This just in — it’s winter. Snow is starting to fall across most areas around and above the 49th parallel, which will limit the ability to take off the remaining U.S. corn and soybean fields (some might have to wait until spring!). The cold could also have a negative effect on the winter wheat which has not yet entered a dormancy phase.
The market really continues to be pushed higher by the soy complex despite a WASDE. report from the USDA earlier this week that was not all that bullish for the oilseed. Comparisons to the 2009/10 marketing year when farmers slowed their soy meal exports are being made as this year, farmer selling of the oilseed is slow/behind the average. Add this in with a strong cash soymeal market, poor rail performance, and some technicals pointing higher, we see soy meal up above $400/short ton (was at $500 in May/June though). All in all, despite a strong marketing year start for soybeans with regards to demand, a bigger crop will offset it and while the corn crop isn’t as big as once thought, it’s still huge.
The WASDE report showed corn yields dropping from October’s estimates to 173.4 bushels per acre, a stark contrast to the upgrade to 175.2 the market was expecting. Nonetheless, a record U.S. corn crop of 14.4 billion bushels is still coming off and although domestic demand was increased, 2014/15 ending stocks are seen at two billion bushels! As for soybeans, yields were raised by 0.4 from October’s estimate to 47.5 bushels per acre, a new record (but slightly below analysts pre-report expectations). While output figures were raised to a record 3.96 billion bushel crop, increased domestic and export demand kept the 2014/15 carryout at 450 million bushels. Finally, for wheat, production was relatively unchanged with ending stocks dropping slightly to 644 million bushels and on the global level, only Australia saw a notable downgrade (now estimating a 24 million-tonne crop but we think it’ll be closer to 22.5 million). From a global carryout perspective, corn stocks are seen building 11 per cent year-over-year to 191.5 million tonnes and soybean inventories are ballooning a significant 35 percent from the end of 2013/14 to the end of 2014/15.
In South America, there is some concern that despite the recent rain falling in major producing areas, the soil moisture required to grow two big crops again may not be there as dryness could put some stress on the soybean crops in both Brazil & Argentina. The late seeding of the soybean crops in Brazil is expected to lead to lower 2nd crop safrinha corn planting in February/March, meaning that the current 75 million-tonne estimate of the 2014/15 corn crop from the USDA could fall closer to 70M tonnes. Also in Brazil, C.O.N.A.B. (their USDA) lowered its wheat production estimate by 700,000 tonnes to 7.7 million, well above the 6.3 million tonnes forecasted by the USDA and last year’s 5.3 million-tonne crop. With Brazil’s wheat crop bigger than last year, and Argentina expected to almost triple their exports year-over-year, it’s hard to expect North American wheat to be competitive directly south of the equator.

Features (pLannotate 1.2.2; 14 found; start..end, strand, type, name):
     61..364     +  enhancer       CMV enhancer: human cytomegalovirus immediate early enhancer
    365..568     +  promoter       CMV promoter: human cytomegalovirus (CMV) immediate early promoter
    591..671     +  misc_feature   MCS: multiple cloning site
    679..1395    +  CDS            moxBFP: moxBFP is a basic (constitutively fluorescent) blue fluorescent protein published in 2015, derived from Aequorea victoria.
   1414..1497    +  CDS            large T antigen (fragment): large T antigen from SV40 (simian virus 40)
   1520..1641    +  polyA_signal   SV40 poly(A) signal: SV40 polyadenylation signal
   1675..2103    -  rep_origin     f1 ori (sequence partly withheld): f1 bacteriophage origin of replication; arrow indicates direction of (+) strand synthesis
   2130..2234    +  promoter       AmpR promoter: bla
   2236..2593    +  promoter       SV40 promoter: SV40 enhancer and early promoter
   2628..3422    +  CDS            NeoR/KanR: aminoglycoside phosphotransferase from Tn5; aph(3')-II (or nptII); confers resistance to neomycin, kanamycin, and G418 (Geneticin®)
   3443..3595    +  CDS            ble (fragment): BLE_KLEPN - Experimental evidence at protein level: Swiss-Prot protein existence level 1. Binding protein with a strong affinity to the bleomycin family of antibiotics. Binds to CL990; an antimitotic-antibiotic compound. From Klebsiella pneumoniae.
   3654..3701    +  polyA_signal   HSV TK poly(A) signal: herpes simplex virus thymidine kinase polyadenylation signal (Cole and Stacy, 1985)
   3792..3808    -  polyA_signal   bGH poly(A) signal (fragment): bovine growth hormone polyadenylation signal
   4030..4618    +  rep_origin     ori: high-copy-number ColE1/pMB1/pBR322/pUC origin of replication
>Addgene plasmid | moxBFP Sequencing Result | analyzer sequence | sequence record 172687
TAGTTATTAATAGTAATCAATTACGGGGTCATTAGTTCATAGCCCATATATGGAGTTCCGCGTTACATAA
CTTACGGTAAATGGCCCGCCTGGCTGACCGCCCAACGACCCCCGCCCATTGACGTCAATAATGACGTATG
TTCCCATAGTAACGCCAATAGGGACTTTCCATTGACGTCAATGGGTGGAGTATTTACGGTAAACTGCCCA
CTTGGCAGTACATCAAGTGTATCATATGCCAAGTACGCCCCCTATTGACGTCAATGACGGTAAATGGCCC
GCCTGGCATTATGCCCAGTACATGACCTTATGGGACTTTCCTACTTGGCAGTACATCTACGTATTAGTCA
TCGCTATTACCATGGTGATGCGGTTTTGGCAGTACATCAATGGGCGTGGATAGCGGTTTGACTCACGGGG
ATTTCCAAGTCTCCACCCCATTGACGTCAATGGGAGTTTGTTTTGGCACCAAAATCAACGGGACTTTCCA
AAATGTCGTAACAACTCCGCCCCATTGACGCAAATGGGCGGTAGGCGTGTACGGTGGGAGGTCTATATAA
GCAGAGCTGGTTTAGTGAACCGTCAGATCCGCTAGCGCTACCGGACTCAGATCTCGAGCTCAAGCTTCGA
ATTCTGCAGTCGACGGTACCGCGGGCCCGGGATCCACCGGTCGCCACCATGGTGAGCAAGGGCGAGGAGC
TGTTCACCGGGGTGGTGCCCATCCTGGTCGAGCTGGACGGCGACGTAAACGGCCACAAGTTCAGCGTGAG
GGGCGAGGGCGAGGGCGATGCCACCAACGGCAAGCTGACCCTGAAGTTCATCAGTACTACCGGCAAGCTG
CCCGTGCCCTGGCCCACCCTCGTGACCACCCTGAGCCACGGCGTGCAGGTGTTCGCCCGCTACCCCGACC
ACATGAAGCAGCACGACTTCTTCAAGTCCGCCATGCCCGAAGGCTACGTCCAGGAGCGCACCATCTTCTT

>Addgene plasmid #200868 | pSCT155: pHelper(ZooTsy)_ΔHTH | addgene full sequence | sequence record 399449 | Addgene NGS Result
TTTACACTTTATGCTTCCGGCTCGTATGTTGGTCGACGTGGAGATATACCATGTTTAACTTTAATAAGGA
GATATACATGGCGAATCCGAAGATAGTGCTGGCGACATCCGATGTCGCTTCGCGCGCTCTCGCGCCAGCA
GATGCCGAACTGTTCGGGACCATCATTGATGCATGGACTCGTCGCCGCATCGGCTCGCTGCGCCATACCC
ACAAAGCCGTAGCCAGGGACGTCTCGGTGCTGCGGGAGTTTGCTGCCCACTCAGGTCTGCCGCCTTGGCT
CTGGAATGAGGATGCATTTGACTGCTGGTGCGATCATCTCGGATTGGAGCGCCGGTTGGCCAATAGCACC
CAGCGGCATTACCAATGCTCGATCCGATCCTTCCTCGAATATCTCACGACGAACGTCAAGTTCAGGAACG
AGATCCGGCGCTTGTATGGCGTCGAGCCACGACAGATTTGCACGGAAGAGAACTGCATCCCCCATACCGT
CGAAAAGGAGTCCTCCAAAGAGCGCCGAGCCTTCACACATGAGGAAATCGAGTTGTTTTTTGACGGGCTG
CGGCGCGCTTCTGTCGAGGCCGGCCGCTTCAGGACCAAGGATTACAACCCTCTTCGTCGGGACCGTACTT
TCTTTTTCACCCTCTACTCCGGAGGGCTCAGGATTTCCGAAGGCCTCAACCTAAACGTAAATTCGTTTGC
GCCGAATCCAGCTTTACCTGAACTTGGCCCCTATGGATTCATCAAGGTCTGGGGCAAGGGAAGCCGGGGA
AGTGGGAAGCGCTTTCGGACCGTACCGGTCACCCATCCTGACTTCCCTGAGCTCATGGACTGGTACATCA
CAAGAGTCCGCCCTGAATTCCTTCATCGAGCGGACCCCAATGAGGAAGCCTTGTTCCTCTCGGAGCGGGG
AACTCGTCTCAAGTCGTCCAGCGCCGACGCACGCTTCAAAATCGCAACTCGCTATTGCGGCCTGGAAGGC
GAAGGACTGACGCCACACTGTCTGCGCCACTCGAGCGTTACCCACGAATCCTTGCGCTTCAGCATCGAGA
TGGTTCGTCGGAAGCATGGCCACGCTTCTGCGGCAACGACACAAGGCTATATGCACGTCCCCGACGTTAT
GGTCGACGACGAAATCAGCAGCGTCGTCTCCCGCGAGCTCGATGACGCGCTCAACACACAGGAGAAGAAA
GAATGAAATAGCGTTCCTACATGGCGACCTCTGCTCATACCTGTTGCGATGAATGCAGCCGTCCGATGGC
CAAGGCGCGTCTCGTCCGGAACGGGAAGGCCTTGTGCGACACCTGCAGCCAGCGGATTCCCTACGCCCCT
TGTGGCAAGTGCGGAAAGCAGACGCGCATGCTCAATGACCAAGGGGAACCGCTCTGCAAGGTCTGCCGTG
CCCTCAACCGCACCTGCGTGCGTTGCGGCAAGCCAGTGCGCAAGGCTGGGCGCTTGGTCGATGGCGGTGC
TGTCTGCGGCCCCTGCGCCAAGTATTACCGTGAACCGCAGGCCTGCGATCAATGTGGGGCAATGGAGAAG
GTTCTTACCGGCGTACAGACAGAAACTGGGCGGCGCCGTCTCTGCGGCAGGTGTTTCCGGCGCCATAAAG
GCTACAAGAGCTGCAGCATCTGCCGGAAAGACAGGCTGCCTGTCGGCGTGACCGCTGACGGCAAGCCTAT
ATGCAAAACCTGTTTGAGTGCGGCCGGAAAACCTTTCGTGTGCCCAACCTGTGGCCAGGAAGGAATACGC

Australia is feeling the heat in east and wet in the west – as in dry conditions are likely to have a negative effect on production volumes in the former and untimely rains at the beginning of harvest are creating quality concerns in the latter (don’t you remember what the rains did to Western Canadian quality in early September or France’s quality in August? Exactly). Two major Aussie grain handlers in GrainCorp (Eastern-based) and CBH Group (Western-based) admit that they’ll likely handle less volume than they did last year. Specifically, the USDA says 24 million tonnes of wheat will come off from the Land Down Undaa, down 11 per cent from last year’s big 27 million tonne crop, but we think it’ll be closer to 22.5 million tonnes. Further, with domestic demand still strong, it leaves less room for export opportunities – the USDA thinks 17.5 million tonnes of wheat, but again, we think they’re high.
So what does it all mean?! There doesn’t seem to be any significant bullish fundamentals affecting the corn market right now whatsoever. As for the oilseed market, the 2014 crop year has been brought to you by the word “record” – as in record U.S. soybean production, record South American output, and a record E.U. rapeseed crop. Given the reality that crush margins remain quite strong for both canola & soybeans, we may see some increased demand domestically. The only other catalysts that could (read: not for sure) help prices move higher is the relatively slow start to a Brazilian soybean planting season leading to a below-forecasted output there and the pesticide ban in E.U. affecting crop quality & output. As for wheat, the dry seedbed that Russian planters drilled into could lead to lower production there but a 12 per cent increase in acres could easily offset any losses. As mentioned, the Australian wheat harvest may get further downgrades but record global production this year is tough to justify higher prices just yet. Overall, this report seemed to act like a commercial and we’ll likely get back to our regular programming with the January WASDE, where we can expect final revisions to the production numbers.